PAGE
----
Bill Goodwin
Microsoft has responded to concerns from IT directors and analysts over the security of its operating systems and software applications by strengthening its testing procedures and hiring more security specialists.

In an interview with Computer Weekly, Howard Schmidt, Microsoft's chief security officer, said the company has begun a major series of programmes to make its products more secure against hackers and virus attacks.

Microsoft's fightback follows criticism from IT consultancy Gartner Group, which suggested that companies should look into replacing Microsoft Internet Information Server (ISS) software with more secure server applications as a matter of urgency.

Gartner said the Nimda virus attacks last month demonstrated how easy it is to attack Web servers based on ISS, which has an estimated six million users worldwide.

"As far as the criticisms are concerned, we have been extremely responsive," said Schmidt. "There has been an increase in the security team on the ISS development. The additional resources are substantial."

Testing will be much more thorough before future products are released, said Schmidt. New software will be tested internally and by external security consultants to reduce the likelihood of vulnerabilities appearing that could be exploited by hackers.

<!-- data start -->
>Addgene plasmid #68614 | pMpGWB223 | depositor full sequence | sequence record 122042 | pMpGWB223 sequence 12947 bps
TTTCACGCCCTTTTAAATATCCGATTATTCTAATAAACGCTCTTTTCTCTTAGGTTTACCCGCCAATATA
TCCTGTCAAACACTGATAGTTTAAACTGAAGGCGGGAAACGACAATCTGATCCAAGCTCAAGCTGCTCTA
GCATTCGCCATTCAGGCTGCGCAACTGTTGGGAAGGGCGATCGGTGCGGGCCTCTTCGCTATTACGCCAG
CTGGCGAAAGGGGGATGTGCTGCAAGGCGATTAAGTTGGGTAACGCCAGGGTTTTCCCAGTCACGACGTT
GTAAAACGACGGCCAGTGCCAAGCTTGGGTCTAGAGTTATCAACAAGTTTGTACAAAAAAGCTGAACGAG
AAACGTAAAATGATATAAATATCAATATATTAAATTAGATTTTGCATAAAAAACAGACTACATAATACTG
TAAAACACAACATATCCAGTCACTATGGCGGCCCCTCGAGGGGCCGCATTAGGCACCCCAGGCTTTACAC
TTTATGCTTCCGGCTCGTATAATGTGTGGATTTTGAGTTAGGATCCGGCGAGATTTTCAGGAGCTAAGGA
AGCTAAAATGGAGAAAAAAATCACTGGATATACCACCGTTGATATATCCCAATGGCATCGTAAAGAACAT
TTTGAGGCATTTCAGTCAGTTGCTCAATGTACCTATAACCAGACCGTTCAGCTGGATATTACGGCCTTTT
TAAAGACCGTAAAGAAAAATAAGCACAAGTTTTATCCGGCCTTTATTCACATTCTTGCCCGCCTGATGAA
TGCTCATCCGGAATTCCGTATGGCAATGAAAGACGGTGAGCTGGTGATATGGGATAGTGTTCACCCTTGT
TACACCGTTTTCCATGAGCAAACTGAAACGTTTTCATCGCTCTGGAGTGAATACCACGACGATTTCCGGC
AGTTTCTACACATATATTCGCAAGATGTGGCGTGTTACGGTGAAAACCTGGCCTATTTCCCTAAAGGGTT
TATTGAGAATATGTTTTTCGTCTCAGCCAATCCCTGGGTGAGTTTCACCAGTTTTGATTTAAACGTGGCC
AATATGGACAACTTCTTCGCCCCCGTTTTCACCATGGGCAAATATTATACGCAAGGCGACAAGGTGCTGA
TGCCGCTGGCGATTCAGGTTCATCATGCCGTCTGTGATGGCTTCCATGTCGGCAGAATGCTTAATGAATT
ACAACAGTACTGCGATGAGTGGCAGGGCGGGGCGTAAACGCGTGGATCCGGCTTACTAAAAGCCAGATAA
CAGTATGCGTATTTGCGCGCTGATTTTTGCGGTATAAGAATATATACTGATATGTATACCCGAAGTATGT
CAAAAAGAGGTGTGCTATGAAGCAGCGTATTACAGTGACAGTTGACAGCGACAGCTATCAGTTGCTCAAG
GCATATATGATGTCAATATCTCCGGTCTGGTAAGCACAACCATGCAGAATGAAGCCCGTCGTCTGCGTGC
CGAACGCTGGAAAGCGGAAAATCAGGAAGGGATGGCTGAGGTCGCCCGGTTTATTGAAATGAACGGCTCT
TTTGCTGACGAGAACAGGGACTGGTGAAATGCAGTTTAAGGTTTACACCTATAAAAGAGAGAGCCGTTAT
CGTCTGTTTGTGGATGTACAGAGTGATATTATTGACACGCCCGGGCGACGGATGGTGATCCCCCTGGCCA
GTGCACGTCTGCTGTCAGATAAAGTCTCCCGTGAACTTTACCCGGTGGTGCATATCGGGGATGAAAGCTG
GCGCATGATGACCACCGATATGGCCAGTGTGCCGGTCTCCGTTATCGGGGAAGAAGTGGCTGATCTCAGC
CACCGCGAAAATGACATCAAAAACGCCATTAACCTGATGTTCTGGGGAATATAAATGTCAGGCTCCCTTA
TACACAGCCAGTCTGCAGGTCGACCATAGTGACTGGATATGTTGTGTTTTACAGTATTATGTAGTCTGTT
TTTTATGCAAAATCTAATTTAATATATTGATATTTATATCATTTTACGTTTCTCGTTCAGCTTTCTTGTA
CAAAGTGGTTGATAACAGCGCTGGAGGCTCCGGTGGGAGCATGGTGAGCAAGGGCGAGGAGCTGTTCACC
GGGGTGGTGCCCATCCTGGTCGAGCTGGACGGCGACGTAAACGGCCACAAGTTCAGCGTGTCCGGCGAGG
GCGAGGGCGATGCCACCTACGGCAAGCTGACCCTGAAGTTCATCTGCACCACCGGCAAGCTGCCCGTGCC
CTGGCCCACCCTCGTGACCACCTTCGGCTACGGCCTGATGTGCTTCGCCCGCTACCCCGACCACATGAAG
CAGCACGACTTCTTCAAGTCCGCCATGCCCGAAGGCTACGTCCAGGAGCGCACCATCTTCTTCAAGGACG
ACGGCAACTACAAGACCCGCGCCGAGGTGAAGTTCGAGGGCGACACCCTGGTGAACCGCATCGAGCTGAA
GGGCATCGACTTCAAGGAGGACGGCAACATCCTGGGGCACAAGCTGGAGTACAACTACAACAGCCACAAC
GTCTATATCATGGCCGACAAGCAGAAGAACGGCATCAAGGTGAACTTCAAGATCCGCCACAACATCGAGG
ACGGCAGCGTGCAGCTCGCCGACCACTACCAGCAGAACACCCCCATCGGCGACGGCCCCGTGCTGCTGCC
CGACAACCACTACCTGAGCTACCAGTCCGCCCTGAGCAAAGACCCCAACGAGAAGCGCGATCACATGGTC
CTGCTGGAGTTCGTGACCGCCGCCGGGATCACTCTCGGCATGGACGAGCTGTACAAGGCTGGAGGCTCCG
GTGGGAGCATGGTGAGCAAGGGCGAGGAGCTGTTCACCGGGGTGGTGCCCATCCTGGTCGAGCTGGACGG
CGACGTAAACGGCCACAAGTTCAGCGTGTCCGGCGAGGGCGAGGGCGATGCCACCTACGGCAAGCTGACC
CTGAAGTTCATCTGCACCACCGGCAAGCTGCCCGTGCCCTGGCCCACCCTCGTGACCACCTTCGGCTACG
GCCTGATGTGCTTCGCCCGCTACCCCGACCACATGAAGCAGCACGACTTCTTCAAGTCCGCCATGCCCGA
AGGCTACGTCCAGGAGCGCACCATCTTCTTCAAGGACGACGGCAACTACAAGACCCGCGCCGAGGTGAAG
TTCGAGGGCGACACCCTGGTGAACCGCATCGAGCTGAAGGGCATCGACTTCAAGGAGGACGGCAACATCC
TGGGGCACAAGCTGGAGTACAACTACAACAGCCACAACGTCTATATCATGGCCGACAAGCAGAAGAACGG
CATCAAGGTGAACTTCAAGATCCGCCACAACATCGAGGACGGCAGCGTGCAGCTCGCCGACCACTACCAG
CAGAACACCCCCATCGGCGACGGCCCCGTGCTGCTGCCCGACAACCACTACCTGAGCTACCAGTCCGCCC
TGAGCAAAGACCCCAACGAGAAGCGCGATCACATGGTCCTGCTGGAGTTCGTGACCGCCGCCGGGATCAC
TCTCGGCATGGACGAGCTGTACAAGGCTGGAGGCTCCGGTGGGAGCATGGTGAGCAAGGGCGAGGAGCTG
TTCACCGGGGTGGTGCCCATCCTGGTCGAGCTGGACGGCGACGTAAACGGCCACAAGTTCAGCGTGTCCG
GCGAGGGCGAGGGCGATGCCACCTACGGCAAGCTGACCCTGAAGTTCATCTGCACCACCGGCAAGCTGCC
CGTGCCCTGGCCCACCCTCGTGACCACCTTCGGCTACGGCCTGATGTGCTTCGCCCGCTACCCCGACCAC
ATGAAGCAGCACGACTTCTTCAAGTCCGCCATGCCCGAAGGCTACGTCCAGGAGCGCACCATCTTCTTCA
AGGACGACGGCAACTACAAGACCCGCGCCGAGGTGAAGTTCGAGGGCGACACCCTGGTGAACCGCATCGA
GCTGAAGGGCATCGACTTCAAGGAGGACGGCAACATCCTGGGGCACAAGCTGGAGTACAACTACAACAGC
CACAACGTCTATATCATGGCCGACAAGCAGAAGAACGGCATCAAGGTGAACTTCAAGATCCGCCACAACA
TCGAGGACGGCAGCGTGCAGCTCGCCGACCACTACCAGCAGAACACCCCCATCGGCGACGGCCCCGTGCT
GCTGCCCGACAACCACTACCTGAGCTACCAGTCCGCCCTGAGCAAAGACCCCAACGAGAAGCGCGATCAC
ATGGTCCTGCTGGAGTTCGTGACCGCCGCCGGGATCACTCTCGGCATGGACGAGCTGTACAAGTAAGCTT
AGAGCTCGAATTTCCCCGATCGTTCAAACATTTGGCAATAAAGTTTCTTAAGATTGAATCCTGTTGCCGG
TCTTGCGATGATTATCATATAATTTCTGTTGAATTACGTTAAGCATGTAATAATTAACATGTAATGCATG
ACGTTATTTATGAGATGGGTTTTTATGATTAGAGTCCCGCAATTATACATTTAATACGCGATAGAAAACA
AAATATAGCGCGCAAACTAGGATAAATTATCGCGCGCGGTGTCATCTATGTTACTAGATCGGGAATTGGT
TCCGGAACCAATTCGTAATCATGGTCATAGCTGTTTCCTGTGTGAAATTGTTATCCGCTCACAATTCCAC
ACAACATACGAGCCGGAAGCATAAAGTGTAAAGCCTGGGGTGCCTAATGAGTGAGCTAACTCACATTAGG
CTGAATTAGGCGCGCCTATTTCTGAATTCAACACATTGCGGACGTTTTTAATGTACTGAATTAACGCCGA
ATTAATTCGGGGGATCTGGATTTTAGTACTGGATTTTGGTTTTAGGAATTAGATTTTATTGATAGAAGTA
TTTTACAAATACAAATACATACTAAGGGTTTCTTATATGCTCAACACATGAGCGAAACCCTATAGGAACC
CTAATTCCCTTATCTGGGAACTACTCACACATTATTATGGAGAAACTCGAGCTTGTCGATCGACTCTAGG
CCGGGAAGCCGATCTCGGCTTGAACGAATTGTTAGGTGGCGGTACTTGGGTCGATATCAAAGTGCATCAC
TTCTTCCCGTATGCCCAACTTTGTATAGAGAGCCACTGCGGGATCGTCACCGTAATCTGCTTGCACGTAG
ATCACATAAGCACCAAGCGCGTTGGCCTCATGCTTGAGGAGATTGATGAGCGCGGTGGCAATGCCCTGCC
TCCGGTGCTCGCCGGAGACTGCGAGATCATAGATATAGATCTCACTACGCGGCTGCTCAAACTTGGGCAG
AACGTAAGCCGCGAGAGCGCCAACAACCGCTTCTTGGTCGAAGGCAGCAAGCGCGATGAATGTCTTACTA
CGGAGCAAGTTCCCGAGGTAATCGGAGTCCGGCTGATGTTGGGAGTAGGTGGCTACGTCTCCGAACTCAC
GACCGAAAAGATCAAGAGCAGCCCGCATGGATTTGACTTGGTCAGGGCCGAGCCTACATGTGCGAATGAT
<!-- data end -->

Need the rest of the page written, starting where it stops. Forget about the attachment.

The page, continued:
Future software will also be designed so that it comes out of the box configured for the highest security. Users will have to intentionally change the settings if they want to use features that could make the system less secure.

Schmidt said he recognised the difficulties IT departments face in keeping up with the high volume of patches that Microsoft issues to repair security vulnerabilities. Microsoft is developing technology that will analyse systems, identify what patches are missing, and make it easier for systems administrators to update.

Microsoft said it is keen to work closely with its customers to identify how to improve software security. The company is sharing information on security risks with rival suppliers in the US, and has similar plans in the UK, said Schmidt.

"It will be a case of taking all the lessons we have learned and turning them into more secure products. That doesn't mean giving up on the features, but doing them more securely," he said.